According to the police, a build-up of methane gas in the shed was responsible for an explosion in a cattle shed in the German municipality of Rasdorf, in which the roof was blown off and one cow was injured. The gas was thought to have accumulated from the ninety flatulent cows in the shed. But researchers at Wageningen UR think that this methane gas explosion may have been caused by something else.
When digesting grass and other feed into milk, cows produce methane in their fore-stomachs. But 98% of this ‘enteric’ methane production does not enter the shed’s atmosphere via flatulence, but via belching. The exact amount of methane a cow produces depends on diet composition, but is roughly 500 litres per day.
Air becomes explosive when it contains 6 to 16% (= 60,000-160,000 ppm) methane. Usually, explosive concentrations like this do not occur in cowsheds. Under normal circumstances in Dutch dairy cowsheds, the average amount of methane does not exceed 50 ppm (only 0.08% of the lowest explosive limit). Housing standards for dairy cattle ensure that the volume of the shed is large enough to minimise the methane concentration. Moreover, most dairy cowsheds are partially open and therefore well ventilated.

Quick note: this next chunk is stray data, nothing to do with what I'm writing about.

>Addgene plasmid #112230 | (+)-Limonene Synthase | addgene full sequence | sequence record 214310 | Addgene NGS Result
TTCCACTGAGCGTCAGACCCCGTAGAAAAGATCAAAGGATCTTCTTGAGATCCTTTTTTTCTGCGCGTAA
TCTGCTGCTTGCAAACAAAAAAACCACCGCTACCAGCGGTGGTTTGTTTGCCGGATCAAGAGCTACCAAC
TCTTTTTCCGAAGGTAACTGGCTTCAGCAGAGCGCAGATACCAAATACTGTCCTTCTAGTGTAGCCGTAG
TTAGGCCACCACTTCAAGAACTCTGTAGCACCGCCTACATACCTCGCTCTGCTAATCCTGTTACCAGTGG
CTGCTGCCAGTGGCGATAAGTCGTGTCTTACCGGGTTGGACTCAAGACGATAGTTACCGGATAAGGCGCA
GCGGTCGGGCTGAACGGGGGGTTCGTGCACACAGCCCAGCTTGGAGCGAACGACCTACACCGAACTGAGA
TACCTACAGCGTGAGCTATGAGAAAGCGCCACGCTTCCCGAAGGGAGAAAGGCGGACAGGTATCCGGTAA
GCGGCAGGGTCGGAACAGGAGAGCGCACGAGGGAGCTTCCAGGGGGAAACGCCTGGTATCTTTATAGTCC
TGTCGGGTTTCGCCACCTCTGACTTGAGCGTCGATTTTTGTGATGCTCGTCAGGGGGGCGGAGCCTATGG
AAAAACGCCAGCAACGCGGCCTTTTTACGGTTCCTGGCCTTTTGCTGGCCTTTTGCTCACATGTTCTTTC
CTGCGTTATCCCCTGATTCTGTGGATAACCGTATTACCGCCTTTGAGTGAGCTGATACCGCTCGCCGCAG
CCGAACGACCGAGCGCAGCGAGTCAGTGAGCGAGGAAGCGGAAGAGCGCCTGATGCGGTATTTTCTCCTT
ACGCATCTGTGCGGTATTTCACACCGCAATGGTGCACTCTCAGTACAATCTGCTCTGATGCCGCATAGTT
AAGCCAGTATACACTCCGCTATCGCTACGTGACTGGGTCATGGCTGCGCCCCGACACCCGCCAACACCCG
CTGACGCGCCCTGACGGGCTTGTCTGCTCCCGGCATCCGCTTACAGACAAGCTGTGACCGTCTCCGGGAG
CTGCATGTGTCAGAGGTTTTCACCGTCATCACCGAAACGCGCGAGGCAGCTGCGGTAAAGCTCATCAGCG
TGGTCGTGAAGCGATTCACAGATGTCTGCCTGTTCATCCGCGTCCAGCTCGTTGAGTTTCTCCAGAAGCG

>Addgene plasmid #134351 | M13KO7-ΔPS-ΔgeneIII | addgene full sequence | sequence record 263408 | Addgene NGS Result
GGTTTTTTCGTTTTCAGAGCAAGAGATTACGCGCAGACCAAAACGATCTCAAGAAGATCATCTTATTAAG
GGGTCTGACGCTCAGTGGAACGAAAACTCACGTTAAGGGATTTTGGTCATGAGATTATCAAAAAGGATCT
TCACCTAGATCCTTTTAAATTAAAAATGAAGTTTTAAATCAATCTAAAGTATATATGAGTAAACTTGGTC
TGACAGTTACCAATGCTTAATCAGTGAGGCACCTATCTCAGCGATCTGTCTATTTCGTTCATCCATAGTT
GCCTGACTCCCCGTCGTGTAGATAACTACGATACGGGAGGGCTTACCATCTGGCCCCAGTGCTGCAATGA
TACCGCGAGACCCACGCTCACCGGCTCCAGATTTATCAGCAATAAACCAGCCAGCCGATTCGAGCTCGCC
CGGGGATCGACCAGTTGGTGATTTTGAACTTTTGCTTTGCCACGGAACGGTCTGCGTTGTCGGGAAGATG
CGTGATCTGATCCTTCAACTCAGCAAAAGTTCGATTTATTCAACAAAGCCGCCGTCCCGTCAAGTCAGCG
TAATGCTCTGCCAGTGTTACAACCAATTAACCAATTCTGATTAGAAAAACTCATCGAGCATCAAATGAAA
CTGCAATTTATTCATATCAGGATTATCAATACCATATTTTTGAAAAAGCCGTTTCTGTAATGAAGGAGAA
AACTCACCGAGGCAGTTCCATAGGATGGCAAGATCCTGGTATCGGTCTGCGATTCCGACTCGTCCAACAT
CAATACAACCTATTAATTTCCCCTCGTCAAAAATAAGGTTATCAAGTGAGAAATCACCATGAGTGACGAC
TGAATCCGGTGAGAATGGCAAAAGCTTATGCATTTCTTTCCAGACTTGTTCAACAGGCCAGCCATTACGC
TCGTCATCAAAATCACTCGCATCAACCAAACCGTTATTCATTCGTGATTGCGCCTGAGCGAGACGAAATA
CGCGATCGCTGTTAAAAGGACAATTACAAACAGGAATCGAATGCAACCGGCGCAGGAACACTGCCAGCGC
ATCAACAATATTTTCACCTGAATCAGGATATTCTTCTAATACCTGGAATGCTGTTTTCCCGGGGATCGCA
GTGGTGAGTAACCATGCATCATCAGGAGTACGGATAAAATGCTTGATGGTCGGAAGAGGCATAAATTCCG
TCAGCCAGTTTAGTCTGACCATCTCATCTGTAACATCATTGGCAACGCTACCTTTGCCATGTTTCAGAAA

Explosive mixture from slurry
Another source of methane in the cowshed is the psychrophilic digestion (‘cold digestion’) of manure organic matter under predominantly anaerobic conditions in the slurry storage. Methane production from the manure storage is normally lower than from the animals, but in some situations (feed spillage, mixing of the manure) the methane production in the storage can be temporarily increased. Some manure pits start foaming, entrapping the methane gas in air bubbles.
Researchers from Wageningen UR therefore think it to be more likely that the explosive mixture developed from the manure pit underneath the shed in combination with insufficient ventilation. News stories about methane gas explosions caused by foaming manure and mixing have been reported regularly, but more often feature pigsties.
Conclusion: flatulent or belching cows were probably not to blame for the explosion in the German cattle shed. It is more likely to have been caused by an incident in the manure storage under the shed, possibly combined with insufficient ventilation.
Wageningen UR is currently conducting research into methane gas formation in cattle (email@example.com), cow shed layouts (firstname.lastname@example.org), gaseous animal shed emissions (email@example.com) and foaming manure (firstname.lastname@example.org). Communication; Hans Bothe +31 (0)317487148.